This article was originally published in the August 2021 Back to School edition of The DN. 

On July 1, 2021, the NCAA Board of Directors approved the long-anticipated Name, Image and Likeness (NIL) legislation that allows NCAA student-athletes to create a personal brand for themselves and earn money for that brand while participating in college sports. 

This legislation came after the U.S. Supreme Court unanimously ruled 9-0 in favor of college athletes seeking unlimited benefits tied to education. The decision was long-awaited since the case for NIL began in September 2019. 

Student-athletes can take advantage of NIL in various ways such as social media, endorsement of other brands or starting their own clothing line — a route taken by Nebraska volleyball’s senior outside hitter Lexi Sun. 

According to senior deputy athletic director Garrett Klassy, who served as interim AD following the retirement of Bill Moos until the July hiring of Trev Alberts, adopting NIL at Nebraska was a no-brainer. 

“We are all for student-athletes' freedoms and rights,” Klassy said. “It's one of those things that we are uniquely positioned [for] because the Nebraska brand is one of the premier brands in Nebraska, and our fan base is about as passionate as they come, which is a good thing for our student-athletes.”

With the new legislation, colleges have started to implement educational programs for student-athletes, helping them learn how to take advantage of the opportunity. 

On June 3, the University of Nebraska-Lincoln and Nebraska Athletics announced the launch of #NILbraska, an initiative to help Nebraska student-athletes be successful in the NIL era.

There are three components to #NILbraska: Ready Now, the Opendorse component; Accelerate, the campus program and Husker Advantage, the Life Skills component. 

For the Ready Nowcomponent, Nebraska partnered with the local company Opendorse, co-founded by UNL alumni Blake Lawrence and Adi Kunalic. According to Klassy, Nebraska was the first athletic department to partner with Opendorse more than a year ago. Additional schools that have since partnered with the company include The University of Texas at Austin, Ohio State University and Louisiana State University, among others.

“With them being located right off campus, we know them very well, and they have been amazing partners,” Klassy said. “We knew they were leaders in NIL and wanted to continue our partnership with them.”

Opendorse will work alongside Nebraska’s program, Ready Now, which was the Huskers’ first program to start preparing student-athletes for NIL. According to Klassy,Ready Now consists of two components: education and assessment.

“Ready Nowand Opendorse will educate student-athletes on their social media in order to build their personal brand,” Klassy said. “That's the education piece. Then there's an assessment piece, which is an analysis of each athlete's social media accounts to help find areas for improvement.”

In addition, outside of the Ready Now program, athletes will be able to monetize their NIL by partnering with businesses through the help of Opendorse. They boast a long list of businesses interested in partnering with student-athletes to monetize their NIL, according to Klassy.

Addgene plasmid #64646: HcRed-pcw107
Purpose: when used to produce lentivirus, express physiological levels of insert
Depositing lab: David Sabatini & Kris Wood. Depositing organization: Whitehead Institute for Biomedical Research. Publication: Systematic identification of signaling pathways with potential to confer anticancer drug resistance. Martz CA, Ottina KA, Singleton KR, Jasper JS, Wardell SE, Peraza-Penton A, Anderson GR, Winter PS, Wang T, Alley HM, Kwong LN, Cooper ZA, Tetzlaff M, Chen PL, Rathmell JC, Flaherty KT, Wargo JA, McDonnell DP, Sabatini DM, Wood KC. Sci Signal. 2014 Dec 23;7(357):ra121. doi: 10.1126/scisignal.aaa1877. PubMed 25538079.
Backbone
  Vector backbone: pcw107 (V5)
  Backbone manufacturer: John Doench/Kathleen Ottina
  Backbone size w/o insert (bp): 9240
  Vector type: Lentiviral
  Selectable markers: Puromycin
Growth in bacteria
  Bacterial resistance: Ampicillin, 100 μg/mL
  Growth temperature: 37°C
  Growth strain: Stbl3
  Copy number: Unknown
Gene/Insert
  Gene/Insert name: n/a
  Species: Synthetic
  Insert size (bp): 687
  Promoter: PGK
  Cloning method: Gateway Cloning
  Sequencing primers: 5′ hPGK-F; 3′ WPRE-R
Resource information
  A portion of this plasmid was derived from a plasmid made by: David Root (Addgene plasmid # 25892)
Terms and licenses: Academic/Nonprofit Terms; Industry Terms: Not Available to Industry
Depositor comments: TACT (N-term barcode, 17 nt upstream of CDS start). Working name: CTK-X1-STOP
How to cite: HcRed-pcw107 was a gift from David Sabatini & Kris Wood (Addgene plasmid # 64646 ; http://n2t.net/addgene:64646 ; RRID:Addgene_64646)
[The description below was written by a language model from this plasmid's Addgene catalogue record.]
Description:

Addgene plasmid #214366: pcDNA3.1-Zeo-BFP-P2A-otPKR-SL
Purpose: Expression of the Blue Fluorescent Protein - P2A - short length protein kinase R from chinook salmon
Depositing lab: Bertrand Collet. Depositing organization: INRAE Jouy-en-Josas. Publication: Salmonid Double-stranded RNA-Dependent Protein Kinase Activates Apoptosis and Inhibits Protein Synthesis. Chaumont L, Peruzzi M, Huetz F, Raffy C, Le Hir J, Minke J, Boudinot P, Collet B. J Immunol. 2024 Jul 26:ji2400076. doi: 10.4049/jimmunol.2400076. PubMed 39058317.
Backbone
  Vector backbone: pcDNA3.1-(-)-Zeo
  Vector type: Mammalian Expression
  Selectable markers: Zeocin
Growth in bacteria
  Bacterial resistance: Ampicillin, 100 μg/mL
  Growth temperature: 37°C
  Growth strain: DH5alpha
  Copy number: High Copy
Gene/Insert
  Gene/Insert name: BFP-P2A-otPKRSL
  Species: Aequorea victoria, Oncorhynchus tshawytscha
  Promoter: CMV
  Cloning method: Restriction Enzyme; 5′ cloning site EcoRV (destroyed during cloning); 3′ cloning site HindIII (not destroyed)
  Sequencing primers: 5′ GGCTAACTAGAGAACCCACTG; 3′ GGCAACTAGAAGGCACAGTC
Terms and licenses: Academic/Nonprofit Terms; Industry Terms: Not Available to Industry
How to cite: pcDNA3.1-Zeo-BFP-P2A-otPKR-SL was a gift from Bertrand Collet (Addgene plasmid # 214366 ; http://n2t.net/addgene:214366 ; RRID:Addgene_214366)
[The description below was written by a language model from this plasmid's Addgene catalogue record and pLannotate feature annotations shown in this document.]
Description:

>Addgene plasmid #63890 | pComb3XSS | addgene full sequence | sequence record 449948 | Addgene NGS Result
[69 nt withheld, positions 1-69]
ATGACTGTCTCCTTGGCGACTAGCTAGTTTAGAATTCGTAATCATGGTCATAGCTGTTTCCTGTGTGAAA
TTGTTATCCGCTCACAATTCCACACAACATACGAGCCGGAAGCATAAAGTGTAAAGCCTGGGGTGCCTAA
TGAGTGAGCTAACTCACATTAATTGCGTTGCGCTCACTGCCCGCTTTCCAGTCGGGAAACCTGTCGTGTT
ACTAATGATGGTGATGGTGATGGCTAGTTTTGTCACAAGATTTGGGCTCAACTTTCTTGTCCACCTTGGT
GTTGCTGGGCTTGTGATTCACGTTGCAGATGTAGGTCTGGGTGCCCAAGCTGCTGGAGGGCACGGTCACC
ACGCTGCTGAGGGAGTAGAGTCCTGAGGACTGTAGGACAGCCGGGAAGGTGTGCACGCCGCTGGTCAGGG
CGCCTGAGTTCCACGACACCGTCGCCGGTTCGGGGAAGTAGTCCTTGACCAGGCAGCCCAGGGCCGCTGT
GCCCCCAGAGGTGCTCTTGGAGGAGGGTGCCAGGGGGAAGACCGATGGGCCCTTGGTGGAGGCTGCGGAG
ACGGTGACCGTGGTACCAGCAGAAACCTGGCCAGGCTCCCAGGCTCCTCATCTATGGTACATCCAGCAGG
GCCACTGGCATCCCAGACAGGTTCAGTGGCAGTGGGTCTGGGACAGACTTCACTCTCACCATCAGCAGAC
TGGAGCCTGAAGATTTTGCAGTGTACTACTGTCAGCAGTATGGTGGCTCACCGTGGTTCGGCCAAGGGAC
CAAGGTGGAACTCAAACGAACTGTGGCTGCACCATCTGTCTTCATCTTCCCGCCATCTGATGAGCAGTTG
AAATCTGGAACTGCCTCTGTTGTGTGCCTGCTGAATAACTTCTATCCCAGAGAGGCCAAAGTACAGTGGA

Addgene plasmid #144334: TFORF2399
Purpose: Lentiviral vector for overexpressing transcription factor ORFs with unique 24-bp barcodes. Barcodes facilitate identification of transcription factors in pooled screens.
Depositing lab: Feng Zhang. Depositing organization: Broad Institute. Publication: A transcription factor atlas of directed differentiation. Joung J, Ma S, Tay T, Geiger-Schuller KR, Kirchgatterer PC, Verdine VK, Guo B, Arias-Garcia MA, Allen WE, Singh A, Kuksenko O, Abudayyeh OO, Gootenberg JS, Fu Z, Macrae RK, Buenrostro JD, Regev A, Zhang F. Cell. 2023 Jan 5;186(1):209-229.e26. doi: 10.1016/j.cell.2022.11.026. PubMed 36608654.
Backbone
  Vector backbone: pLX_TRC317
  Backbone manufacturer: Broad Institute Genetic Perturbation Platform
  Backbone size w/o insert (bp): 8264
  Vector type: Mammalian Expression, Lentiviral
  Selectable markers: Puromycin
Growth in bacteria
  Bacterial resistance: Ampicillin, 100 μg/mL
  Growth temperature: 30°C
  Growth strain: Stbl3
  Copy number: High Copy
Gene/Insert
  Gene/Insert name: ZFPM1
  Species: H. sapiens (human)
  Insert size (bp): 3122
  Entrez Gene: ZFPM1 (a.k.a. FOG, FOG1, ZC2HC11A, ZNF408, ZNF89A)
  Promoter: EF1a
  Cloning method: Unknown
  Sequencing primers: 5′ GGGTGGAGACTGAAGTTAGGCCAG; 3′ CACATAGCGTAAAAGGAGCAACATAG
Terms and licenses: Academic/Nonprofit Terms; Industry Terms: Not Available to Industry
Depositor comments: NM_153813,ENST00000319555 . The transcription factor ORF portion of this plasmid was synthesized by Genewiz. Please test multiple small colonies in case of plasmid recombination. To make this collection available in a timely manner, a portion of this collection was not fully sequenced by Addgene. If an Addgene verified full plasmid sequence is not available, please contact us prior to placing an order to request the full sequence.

However, Klassy emphasizes that #NILbraska is especially aimed at improving student-athletes' strengths and life skills through theAccelerate and Husker Advantageprogram. 

For the Accelerate program, Nebraska will use the Clifton Strengths Institute to identify and improve talents and strengths as well as entrepreneurial attributes, according to 

According to Tom Lemke, the assistant director of Life Skills for the athletic department, the Husker Advantage program uses these Clifton Strengths to learn about brand building, communication, networking and financial literacy.

“Our main goal is to just help student-athletes by introducing tools to maximize their overall experience with regards to NIL, entrepreneurship and career development while at Nebraska and after,” Lemke said.

According to Lemke, incoming student-athletes are educated on the Husker Advantageand Life Skills programs, but all athletes will have these resources available at all times during and after their time at Nebraska. 

Lemke said two key takeaways for student-athletes from the Husker Advantage program is how to communicate with others both on social media and in person. 

“We want to emphasize how to utilize their strengths as a student-athlete to benefit them in other areas outside their sport,” Lemke said. “There are so many important skills that they can transfer, such as hard work, teamwork, resiliency and time management.”

Both Klassy and Lemke believe that the Life Skills component of NIL is a vital part and that Nebraska's renowned student-athlete experience will set them up for success both now and later in life. 

“#NILbraska is beneficial in multiple ways since it is also about educating them on life lessons like managing money and starting their own business — skills they will be able to use for the rest of their lives,” Klassy said. “Therefore, while Nebraska is the education piece, it's up to the athletes to initiate the deals.” 

Each university has its own specific policy and Nebraska’s policy was made with key campus stakeholders, giving student-athletes freedom to take advantage of NIL. Nebraska’s policy was sent out to all student-athletes on July 1. 

While the future of NIL at Nebraska is yet to be charted, Nebraska Athletics remains committed to helping its athletes in any way it can. 

“We treat our student-athletes like a startup, and we want to be able to help them become entrepreneurs,” Klassy said. “We hope that they will have incredible opportunities to promote themselves. NIL is changing and adapting, so it's a wait and see to see how it will change things.”